Baltimore Orioles v New York Yankees Photo by Adam Hunger/Getty Images

Aaron Boone’s first year as manager has come and gone, and it really wasn’t much different from the last 10 years of Joe Girardi, at least in terms of baseball strategy. Boone, like Girardi, falls somewhere between old school managers and new-aged sabermetricians. He accepts new ways of thinking, but also goes with his gut at key moments, like any good manager should.

One area where Boone could improve as a manager for 2019 is in terms of lineup construction. Boone fell into some traps with his lineup that may have cost the Yankees a few games last year, especially when compared to the lineups of the Yankees’ biggest rivals.

The best lineup is a mix of old school and new school. Managers of today are finding that the fastest guy doesn’t have to always lead off and the best power hitter doesn’t always have to clean up. Rather, the best hitters should bat near the top because they bat the most often. This has led to the second spot in the lineup becoming the juggernaut of most lineups.

It makes sense to bat your best hitters higher so they get more at-bats, but Boone sometimes deviated from this path. He frequently inserted left-handed or switch hitters into spots higher than they should be just to break up a string of righties. He frequently batted Austin Romine ahead of Gleyber Torres so that the latter could serve as a “second leadoff man.” He frequently batted Brett Gardner leadoff even as his contact and on-base skills eroded. Far too often, parts of Boone’s lineups frustrated fans.

However, a new season is dawning and Boone has a chance to change up his batting order. First off, the Yankees will need a new leadoff hitter. Gardner will be back in 2019, but his role will certainly be reduced from what it was last year. I love Gardner as much as the next guy, but a leadoff hitter’s job is to get on base for the big boys behind him to drive him in. Gardner just doesn’t get on base enough to lead off day in and day out, which he did until September.

A modern-day leadoff hitter should be one of the team’s best all-around hitters, and have solid on-base skills. It should be a guy that a manager is comfortable giving the most at-bats on the team to. While Aaron Judge is unquestionably the Yankees’ best hitter, he doesn’t fit as a leadoff hitter because he would be batting with the bases empty most of the time.

Instead, Aaron Hicks seems like a natural fit atop the lineup. He’s got power, speed, and a batter’s eye. He even had a .958 OPS in 31 games leading off for the Yankees last year. One more name to keep in mind as a potential leadoff hitter is Gleyber Torres. He is one of the club’s best hitters and could work well as a table-setter, a la Javier Baez.

Next, the two and three hitters should be the best two hitters in the lineup. They’ll get a lot of time with runners on base, and allow a manager to field his best chance at a quick strike offense. After all, what’s the point of having offensive weapons if you stash them away in the lineup?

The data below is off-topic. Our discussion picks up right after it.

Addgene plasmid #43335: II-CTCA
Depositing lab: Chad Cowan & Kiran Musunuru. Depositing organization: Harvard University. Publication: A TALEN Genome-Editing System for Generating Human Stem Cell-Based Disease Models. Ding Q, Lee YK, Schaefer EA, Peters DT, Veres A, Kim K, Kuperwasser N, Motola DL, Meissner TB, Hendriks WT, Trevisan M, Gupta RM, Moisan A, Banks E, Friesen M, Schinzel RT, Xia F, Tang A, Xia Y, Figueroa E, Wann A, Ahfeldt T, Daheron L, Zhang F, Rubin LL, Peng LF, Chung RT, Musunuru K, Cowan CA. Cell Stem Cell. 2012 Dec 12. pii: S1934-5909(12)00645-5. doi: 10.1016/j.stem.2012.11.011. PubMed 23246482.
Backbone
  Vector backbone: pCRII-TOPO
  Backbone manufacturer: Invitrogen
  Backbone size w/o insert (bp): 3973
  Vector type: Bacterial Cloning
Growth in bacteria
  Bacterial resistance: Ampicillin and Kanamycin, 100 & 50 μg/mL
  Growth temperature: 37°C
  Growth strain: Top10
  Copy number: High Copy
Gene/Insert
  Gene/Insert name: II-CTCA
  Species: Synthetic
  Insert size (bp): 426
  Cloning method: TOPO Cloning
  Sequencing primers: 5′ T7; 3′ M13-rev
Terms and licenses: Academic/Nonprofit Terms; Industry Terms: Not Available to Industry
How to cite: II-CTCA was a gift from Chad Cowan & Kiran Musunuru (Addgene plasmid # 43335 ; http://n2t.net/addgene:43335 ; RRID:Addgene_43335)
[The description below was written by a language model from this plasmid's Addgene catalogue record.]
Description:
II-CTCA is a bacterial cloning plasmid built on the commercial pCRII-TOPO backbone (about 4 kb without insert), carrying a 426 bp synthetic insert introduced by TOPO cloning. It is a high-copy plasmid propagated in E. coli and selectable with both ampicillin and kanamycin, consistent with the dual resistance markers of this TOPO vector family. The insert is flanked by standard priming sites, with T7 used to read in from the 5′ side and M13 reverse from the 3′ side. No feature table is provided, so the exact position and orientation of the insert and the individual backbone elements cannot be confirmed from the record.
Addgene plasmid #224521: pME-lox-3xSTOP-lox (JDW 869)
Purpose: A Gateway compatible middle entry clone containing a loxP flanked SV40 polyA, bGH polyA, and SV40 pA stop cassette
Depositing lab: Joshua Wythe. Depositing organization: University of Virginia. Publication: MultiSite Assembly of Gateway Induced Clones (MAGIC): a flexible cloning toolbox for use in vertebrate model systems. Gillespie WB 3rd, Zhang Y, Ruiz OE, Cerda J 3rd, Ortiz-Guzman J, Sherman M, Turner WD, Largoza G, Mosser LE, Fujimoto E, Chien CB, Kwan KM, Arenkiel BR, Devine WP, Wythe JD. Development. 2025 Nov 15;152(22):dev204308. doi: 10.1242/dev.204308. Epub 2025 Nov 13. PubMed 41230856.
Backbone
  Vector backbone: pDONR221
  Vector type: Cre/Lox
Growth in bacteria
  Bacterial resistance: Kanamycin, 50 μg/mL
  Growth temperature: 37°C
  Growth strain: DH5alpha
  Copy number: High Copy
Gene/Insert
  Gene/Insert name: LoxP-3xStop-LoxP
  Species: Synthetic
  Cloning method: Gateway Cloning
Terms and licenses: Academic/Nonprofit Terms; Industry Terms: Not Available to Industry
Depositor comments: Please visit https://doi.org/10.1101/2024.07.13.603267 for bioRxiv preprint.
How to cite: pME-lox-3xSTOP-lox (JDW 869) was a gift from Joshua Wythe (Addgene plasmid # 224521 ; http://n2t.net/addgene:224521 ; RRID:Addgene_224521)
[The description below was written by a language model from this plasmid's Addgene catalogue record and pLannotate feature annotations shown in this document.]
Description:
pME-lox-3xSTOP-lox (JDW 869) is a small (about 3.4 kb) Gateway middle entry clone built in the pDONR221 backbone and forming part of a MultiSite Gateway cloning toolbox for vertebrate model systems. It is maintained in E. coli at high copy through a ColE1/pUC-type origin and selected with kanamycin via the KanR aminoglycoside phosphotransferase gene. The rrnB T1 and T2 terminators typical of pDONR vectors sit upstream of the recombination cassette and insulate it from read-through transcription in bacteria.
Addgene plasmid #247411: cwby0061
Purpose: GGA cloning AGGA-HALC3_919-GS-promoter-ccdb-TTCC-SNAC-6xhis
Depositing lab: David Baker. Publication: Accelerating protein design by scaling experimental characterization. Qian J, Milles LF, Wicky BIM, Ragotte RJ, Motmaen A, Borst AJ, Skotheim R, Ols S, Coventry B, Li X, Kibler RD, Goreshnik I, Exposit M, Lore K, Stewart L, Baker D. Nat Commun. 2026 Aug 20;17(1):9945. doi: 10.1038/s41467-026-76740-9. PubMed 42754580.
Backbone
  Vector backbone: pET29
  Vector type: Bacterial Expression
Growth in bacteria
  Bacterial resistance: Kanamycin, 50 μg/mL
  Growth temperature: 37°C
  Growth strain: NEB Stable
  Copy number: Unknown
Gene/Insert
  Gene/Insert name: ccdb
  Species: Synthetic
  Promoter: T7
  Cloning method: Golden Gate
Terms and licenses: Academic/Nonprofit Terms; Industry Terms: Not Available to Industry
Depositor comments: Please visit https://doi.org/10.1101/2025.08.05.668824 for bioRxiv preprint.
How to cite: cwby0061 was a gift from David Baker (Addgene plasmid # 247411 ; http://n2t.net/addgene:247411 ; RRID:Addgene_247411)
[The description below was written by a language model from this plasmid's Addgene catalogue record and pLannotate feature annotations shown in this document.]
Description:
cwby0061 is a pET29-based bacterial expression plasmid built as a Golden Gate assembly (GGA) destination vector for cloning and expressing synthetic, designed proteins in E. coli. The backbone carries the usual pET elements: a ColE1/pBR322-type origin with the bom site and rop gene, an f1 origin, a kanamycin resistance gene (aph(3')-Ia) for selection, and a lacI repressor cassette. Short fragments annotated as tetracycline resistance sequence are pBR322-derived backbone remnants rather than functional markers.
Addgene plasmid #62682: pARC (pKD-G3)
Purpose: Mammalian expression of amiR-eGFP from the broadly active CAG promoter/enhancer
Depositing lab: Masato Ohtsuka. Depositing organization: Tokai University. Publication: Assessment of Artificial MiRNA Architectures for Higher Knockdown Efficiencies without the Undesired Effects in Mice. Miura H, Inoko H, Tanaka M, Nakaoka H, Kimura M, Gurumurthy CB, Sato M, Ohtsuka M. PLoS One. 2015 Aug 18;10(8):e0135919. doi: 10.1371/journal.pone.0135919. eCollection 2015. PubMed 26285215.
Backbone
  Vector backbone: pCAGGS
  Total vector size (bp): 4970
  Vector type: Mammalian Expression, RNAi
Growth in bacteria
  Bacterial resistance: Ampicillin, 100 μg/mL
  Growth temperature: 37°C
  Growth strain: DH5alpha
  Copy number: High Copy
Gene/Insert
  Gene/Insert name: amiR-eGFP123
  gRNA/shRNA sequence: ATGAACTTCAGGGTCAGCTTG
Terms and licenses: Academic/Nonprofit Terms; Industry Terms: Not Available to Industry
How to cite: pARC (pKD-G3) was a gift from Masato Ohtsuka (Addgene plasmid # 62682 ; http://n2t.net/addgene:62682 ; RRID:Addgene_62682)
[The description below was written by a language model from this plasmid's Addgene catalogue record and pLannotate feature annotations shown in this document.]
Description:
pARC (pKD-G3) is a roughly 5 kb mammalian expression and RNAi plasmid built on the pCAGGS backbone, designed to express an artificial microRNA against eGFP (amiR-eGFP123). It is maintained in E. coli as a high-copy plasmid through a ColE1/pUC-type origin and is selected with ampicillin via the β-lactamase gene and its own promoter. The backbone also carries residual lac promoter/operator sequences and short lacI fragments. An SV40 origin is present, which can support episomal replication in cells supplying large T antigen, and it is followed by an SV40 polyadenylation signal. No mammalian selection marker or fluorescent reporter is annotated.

In that respect, Aaron Judge and Giancarlo Stanton should bat second and third. What do the Yankees gain from having a hitter like Didi Gregorius, Aaron Hicks, Gleyber Torres or Luke Voit batting between Judge and Stanton? Batting them back to back creates a matchup nightmare for any pitcher. Judge and Stanton didn’t bat back to back nearly enough last year. This is one easy fix that can make the Yankees lineup even more formidable, especially against lefties.

In this scenario, the cleanup batter has a very important job. He will have to serve as protection for Stanton so that pitchers don’t pitch around him to get to a weaker hitter. He will also have to be a clutch hitter with runners in scoring position. The Yankees have a couple of qualified guys for this role in Torres and Miguel Andujar. Both players spent a lot of time in the bottom half of the lineup last year, but that should not be the case moving forward. Andujar’s penchant for extra-base hits makes him a natural-born cleanup hitter, while Torres’s well-roundedness serves him well as a fifth hitter to come up to bat to extend rallies.

For the rest of the lineup, the batters can be arranged in descending order of skill. Gary Sanchez is due for a bounceback year, and makes sense as a sixth batter. It remains to be seen if Luke Voit is for real, but his power and batter’s eye give the bottom of the lineup some thump at the seventh spot. Finally, the Yankees need an infielder and still expect to start Gardner in left field. For now, we’ll slot them eighth and ninth,

Of course, the Opening Day lineup is different from what it will be any other day. Injuries, trades, and hot and cold streaks will all make this hypothetical lineup look much different come July 2019. However, as presently constructed, this lineup makes sense for Boone. The key changes are moving Hicks up for Gardner, batting Judge and Stanton back to back, and giving Andujar and Torres opportunities in the middle of the lineup. It’s hard to mess up a lineup as talented as the Yankees’ lineup, and a few tweaks can help the younger players continue to grow and make the top of the order more difficult for opposing pitchers to get through.